A trip to the mill: custom beams for the bakery’s front porch

 Restoring the Fort Ward bakery building’s classic façade has been a key goal of the restoration now underway. One of the more prominent design elements is the porch above the front entranceway, a structure that after 108 years is fortunately still intact – for the most part. 

The overhang was originally supported by two pairs of robust, 6×8 fir beams. As you can see from the drawings, the upper beam was cleverly notched to support an angled, lower brace, which in turn rested on a plinth of bricks protruding from the building face. A nifty piece of engineering and design, simple yet elegant. 

Sadly, all three structural components on the north side of the doorway (left as you face it) – both beams, and the plinth — were destroyed when the porch was enclosed by a homeowner sometime in the 1960s or ‘70s. Fortunately, we still have the other set in place to measure and copy, plus the original blueprints from the National Archives to work from as well. No problem! 

While we’ll get around to rebuilding the masonry plinth soon, this week it was all about the beams. 

On Tuesday we headed up to David Kotz Woodworking, a busy working mill on a knoll off Day Road west of the highway. The mill recently turned out all the sturdy fir and cedar planks for the amazing new boardwalk at Hawley Cove Park. On this day, David and his team would be custom-milling two beams for the bakery’s restored front porch. 

David poked around in the raw log pile for a bit before selecting a suitably massive chunk of Douglas fir, estimated to be 95 years old when it was harvested somewhere on Bainbridge. An island tree for a historic island restoration!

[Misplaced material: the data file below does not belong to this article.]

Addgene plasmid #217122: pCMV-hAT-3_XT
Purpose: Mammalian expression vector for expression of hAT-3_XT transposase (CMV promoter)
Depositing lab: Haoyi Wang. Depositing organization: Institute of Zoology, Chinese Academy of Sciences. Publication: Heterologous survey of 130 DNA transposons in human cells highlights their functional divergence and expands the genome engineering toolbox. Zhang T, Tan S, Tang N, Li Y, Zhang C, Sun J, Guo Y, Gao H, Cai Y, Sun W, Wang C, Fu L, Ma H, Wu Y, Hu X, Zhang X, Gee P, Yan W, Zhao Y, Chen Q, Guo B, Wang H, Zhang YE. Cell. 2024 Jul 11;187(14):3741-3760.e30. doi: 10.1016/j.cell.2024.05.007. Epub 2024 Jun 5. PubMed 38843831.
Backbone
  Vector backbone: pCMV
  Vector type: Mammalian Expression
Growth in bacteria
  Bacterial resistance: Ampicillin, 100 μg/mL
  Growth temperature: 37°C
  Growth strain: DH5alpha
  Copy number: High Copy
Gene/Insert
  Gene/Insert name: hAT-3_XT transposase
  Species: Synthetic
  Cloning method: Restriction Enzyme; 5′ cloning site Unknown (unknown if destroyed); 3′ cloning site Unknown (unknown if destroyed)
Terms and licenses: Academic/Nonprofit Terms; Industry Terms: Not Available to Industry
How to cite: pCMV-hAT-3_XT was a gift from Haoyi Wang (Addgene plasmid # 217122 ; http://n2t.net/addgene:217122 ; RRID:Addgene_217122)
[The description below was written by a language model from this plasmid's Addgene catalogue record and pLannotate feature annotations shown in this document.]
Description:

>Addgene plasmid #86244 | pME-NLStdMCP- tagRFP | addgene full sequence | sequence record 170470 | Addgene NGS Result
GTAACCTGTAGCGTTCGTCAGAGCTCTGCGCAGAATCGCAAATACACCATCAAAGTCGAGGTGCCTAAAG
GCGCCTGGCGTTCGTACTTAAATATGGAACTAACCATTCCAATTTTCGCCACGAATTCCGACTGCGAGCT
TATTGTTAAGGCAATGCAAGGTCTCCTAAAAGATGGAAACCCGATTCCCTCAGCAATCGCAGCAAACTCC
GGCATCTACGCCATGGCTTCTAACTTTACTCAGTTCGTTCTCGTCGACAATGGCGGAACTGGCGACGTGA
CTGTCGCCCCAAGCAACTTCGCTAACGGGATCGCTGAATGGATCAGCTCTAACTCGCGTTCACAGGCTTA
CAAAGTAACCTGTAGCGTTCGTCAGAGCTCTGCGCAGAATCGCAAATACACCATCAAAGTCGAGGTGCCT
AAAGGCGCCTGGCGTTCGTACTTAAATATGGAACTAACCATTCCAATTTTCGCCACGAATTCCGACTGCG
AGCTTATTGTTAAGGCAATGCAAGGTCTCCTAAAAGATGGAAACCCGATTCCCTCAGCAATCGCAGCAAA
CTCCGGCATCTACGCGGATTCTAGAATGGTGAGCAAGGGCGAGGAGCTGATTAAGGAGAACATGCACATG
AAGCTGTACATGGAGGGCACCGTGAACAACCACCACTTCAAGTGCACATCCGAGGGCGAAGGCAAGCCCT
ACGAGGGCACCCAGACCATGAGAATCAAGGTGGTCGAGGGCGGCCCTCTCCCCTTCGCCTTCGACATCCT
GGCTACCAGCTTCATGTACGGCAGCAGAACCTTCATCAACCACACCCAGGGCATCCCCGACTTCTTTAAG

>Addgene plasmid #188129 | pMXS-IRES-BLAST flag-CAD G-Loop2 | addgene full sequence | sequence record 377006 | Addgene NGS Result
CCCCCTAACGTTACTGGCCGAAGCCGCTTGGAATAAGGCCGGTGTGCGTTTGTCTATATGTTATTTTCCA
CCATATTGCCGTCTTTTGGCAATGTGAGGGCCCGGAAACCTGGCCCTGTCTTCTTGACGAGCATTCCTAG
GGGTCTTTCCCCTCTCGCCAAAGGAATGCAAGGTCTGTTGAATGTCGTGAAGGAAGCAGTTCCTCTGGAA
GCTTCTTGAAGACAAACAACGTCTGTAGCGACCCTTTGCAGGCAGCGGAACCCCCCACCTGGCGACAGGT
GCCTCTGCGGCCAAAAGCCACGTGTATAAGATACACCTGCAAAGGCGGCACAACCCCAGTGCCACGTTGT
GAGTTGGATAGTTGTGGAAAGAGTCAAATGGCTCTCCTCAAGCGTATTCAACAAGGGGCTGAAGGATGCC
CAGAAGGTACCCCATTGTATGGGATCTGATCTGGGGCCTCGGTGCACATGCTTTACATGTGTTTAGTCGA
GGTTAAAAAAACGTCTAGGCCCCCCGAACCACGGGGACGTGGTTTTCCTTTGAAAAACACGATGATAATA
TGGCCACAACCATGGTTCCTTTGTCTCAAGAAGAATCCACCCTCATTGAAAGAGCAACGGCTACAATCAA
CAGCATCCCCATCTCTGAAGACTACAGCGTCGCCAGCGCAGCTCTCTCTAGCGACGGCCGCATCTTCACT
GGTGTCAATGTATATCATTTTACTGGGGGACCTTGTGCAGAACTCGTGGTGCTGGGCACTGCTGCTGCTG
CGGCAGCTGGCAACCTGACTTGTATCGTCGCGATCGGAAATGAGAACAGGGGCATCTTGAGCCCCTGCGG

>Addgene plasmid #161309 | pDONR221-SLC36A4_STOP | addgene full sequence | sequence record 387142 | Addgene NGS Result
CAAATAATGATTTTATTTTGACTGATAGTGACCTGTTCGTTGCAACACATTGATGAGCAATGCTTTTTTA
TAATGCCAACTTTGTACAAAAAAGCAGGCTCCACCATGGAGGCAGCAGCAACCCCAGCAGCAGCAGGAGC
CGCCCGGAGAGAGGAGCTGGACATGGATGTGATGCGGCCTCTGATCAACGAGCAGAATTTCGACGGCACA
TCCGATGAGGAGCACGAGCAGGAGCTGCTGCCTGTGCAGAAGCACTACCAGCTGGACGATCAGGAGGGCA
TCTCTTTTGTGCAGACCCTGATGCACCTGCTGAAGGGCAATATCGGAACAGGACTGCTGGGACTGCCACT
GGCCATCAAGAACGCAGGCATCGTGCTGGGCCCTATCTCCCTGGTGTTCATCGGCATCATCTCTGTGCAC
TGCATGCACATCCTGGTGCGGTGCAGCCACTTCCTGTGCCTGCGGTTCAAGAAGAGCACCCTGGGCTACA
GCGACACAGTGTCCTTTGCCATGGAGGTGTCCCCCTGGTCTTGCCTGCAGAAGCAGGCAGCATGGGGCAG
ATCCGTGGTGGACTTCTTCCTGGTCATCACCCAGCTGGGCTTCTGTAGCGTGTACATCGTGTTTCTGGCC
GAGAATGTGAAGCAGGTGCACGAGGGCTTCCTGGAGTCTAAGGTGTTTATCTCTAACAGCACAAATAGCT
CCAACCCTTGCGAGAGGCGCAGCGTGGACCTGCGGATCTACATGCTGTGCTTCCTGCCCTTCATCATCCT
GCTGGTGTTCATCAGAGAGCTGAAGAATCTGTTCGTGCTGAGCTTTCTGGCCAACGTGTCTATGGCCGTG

David trimmed the log to approximate length with a chainsaw. Then it was up to Brent Herrick to run the log through the milling machine. Cut by precision cut over the next hour, two 8-foot beams were hewn from the very heart of the log — stout, straight and true. Outstanding work! 

We still have a little more work in the coming days to notch the upper brace and add the corbel cut (beam-end detailing) for aesthetics. That will be the subject of a future post. 

For now, we’re so grateful to David Kotz Woodworking for the care that went into custom-milling these beautiful beams for us to work with. (And glad to keep our donors’ money on-island with these fine craftsmen.) These aren’t some anonymous hunks of wood that will be plugged in somewhere and forgotten; they are prominent architectural elements, essential to the classic look of the building that we’re bringing back. 

Whenever you come and go from the Fort Ward Community Hall, you will pass by these beams. We hope you’ll pause to admire them.